Sorry trying to get the hang of this. I need some information on reducing hydrocarbon emissions. Any help would be greatly appreciated. Thanks K

had a similar problem. Try your O2 sensor(s) and cat convertor. I tried those "guaranteed to passliquid crap" it didnt work. New convertor and ndew o2 sensor they tell me it passed with flying colors.

Hope this helps-Josh

Hc indicates a misfire.If You have your readings hc,co,o2 and co2 plus rpms tested I'll try to help.You could throw a converter on every year it would likely pass.A car thats operating properly would pass with a bad catalytic in some cases.


Thanks Josh1 and Davo. I am going to change my air filter and spark plugs and also use a fuel filter cleaner and a higher octane gasoline. I think the guy who did my inspection was trying to rip me off. I was only off by 2 points and I feel he could have done something to make up for that small of a difference. K

It's not the inspector's job to make your car pass the test. In many cases, he could lose his license for doing so.

In PA for example, we are required to test cars in 'as received' condition. That means if your car comes in to the shop with the PCV valve hanging out of the valve cover, we are not permitted to install it correctly prior to testing. By law, we must complete the entire inspection.

Your car would fail the visual inspection. It may or may not fail the dyno test. The overall result of the test would be a failure. We are then required to supply you with an inspection report noting what item(s) failed. It's up to you to fix it (either DIY or pay a shop) & bring it in for a retest. The 1st retest is free. Subsequent retests are at your expense.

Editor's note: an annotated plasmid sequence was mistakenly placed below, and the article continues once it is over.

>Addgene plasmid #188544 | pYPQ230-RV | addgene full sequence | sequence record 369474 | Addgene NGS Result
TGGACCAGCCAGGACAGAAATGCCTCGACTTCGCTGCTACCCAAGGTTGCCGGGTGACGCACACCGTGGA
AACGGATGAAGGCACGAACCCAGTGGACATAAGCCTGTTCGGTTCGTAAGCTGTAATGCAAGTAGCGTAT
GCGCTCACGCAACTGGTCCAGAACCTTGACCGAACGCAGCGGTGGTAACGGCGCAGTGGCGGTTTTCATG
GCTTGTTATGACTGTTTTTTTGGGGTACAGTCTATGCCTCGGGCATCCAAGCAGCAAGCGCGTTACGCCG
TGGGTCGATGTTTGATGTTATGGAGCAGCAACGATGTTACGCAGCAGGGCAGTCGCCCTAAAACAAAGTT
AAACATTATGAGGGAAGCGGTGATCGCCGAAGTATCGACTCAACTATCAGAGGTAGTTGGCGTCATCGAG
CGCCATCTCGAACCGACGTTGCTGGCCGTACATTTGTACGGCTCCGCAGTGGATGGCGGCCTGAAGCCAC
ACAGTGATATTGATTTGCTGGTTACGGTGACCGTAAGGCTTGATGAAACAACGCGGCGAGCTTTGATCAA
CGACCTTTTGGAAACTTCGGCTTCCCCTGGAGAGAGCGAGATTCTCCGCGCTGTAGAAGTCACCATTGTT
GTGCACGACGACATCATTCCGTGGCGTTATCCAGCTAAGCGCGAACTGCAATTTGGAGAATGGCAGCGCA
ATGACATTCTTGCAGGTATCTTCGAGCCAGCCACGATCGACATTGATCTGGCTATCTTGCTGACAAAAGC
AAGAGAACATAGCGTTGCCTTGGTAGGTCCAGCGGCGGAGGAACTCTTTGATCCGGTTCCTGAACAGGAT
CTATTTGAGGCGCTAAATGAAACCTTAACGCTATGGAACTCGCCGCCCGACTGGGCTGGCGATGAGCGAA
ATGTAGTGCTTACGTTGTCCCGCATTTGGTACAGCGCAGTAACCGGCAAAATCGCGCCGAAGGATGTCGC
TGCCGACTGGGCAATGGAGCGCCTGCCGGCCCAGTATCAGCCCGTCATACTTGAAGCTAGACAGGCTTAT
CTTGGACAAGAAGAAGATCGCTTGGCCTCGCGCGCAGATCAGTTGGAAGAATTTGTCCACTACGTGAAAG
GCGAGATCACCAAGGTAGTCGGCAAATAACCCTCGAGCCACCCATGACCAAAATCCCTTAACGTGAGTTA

Last edited by knuckles; 09-13-02 at 09:04 AM.
I agree with Knuckles. An inspector, in theory in a state run shop has no interest in pass or fail for your car. It's a 9 to 5 job. Pass or fail they still get paid.

On the independent side, there are crooked shops that try to make money by failing people. However, this is a rarity. Part of the inspection program for states that have stations (shops, gas stations, etc) do it is that they in theory should get business from cars that REALLY DO fail. In most cases, simple measures and TLC/maintenance bring a car into compliance. This has been proven time and time again.

Most states have phone #s or websites to report problems with the inspection programs. Most states also take complaints quite seriously as federal money and grants depends on their programs being in compliance with other laws.

If the car is in good shape, it should whip through the test with flying colors. If not, most times, good TLC will bring it into compliance. Furthermore, if you prod the inspector and ask him/her to break the law, they will likely be EXTRA compliant with finding things wrong if you get my drift. Lol.

If it's in poor mechanical shape (bad valves, burns oil, poor compression), it is past its prime and should be repaired or pitched.

Again, as Knuckles said, the onus is on the owner to drive a compliant vehicle .

Knuckles: In NYS, you can be charged EACH time for an inspection . Therefore, it's in the owner's best interest to have a good running vehicle .

If we had some vehicle information, we'd be able to help!